Student loans. Those are loaded words. For some they mean a chance at higher education. For others it means long-term debt. Let’s take a closer look at the weight of student loans.
First, know that some debt is good. Debt that can lead to a more positive long-term outcome, or debt that results in a far greater net positive financial return, is good debt. For example, a mortgage – the equity you build and the appreciation on the value is what homeowners aim for. It’s similar with student loan debt. Higher education leads to more choices and stability in a career.
For some, a student loan is the only way to achieve higher education. During the 2016-2017 school year, more than 81,600 Albertans received a student loan or grant, averaging $14,400 per person. Statistics Canada’s (2016) Canadian Income Survey shows, “Canadian families and unattached individuals had a median after-tax income of $57,000.” A healthy income can make paying back a student loan very manageable.
Debt can be a struggle. Global News reports that more than 70 per cent of Canadians regret their student debt. It is important to note that student debt and student loans are two different things. Students in the Global poll also talked about purchasing vehicles or turning away part time work during school. However, the results are the same – worries about paying off the loans, and the debts, can be mentally and financially crippling.
The penalties are severe. Defaulting on loans affects your credit rating, making it harder to finance a vehicle or home later in life. The loan could be sent to a collection agency. Any government refunds you are eligible for, such as GST or income tax, could be automatically routed to pay down your loan. In some cases the government may even take legal action against you. Think you can escape the stress by declaring bankruptcy? Think again! There are very stringent rules for discharging student loans under bankruptcy; in most cases you will still be required to pay back the loan.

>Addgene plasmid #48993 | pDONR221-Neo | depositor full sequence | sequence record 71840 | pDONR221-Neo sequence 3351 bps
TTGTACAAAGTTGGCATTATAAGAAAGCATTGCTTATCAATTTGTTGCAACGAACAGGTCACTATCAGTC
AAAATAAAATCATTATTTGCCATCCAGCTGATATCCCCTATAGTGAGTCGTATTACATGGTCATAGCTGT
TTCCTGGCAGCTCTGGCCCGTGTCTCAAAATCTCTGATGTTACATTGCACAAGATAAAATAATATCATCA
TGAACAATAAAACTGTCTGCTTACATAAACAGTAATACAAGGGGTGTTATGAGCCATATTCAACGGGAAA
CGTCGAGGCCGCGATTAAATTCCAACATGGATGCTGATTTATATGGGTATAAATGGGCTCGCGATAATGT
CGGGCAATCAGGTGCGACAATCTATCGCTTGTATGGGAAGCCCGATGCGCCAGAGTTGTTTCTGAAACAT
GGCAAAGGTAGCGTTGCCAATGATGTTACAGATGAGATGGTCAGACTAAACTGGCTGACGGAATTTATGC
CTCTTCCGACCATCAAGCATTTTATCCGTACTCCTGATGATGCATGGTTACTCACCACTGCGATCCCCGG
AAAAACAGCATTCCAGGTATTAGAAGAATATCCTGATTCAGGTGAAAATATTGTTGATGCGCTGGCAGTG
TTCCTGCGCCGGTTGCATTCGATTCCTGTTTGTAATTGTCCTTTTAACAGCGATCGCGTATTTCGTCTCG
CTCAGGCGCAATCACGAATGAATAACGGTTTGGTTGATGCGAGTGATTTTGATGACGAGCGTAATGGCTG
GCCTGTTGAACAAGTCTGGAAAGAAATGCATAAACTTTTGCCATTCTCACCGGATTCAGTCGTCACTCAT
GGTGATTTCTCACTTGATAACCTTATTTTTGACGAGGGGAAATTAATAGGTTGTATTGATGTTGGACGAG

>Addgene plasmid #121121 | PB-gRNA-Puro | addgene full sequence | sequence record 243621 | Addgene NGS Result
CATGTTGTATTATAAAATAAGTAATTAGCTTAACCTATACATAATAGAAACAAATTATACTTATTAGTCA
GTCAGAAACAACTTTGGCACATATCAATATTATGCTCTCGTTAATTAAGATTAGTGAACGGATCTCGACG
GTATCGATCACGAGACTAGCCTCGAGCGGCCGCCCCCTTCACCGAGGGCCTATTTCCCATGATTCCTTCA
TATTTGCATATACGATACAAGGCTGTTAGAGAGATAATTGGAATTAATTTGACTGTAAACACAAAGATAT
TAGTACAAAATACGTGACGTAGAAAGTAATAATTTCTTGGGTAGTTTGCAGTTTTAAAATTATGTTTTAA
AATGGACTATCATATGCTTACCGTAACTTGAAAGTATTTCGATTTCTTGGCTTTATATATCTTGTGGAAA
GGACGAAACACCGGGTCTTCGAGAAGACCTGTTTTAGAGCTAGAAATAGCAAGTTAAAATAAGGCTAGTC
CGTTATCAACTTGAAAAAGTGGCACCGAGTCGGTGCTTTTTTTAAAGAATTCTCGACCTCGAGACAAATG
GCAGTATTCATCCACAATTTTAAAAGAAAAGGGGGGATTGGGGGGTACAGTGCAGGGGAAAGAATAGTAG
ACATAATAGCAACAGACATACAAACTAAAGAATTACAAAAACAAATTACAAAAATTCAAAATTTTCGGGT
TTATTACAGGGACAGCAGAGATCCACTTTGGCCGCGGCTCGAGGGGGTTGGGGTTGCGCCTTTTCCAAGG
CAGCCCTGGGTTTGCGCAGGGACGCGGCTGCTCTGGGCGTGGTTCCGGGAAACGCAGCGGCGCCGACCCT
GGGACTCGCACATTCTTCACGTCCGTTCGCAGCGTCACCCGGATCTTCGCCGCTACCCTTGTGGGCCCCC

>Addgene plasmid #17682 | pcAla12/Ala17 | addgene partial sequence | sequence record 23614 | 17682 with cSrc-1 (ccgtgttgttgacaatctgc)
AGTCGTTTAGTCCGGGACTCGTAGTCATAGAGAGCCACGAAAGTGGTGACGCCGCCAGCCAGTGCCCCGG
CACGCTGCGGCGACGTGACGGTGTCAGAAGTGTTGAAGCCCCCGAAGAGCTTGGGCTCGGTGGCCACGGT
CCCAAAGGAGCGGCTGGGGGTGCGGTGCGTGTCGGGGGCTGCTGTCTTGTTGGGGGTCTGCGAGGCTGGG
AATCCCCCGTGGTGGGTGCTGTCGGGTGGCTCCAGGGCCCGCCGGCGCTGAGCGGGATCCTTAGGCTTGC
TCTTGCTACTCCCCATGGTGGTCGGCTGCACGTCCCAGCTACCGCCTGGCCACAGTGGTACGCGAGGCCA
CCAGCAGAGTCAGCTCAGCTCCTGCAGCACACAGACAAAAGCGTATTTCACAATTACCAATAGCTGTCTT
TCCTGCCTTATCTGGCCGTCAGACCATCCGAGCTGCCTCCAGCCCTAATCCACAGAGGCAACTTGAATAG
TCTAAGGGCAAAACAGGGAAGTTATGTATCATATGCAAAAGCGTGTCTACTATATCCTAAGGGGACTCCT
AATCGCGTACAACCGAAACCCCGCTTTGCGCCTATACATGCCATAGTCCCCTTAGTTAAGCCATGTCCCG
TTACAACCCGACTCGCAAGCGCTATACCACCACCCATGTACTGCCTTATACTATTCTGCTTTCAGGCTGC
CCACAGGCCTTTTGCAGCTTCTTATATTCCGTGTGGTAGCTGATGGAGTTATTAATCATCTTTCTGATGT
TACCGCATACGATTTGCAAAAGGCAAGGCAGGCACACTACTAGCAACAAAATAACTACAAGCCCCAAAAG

For some, the weight of student loans is compounded by the stress of paying them back.
Get the best of both worlds by planning ahead
To offset the weight of student loans, plan ahead.
A Registered Education Savings Plan (RESP) is one of the most effective tools for offsetting the cost of higher education. However, this often relies on your parents or benefactor(s) setting one up for you. Young adults should consider opening a RESP for their children. The earlier you open one, the more interest and grant money it will attract.
Working while in school doesn’t sound like fun, but a part time job can cover essentials like rent, food, and bus passes. Going into debt for things like groceries compounds the amount you have to pay back after graduation. If you have the chance to reduce your living expenses during the summer months (living with parents or roommates, for example), summer job income could be saved to offset living expenses during the school year.
Another option is to start your career and go to school part time. Between apprenticing, continuing education, and online classes, many students find this middle road a way to stay on track financially while getting the higher education they need.
There is no way around it – college or university is costly and for some, going into debt to fund it is the only way to achieve the career they want. Whether you go all in for full-time studies and live off of student loans, or choose a path of work/school/sacrifice, planning ahead and budgeting will help you achieve your goals.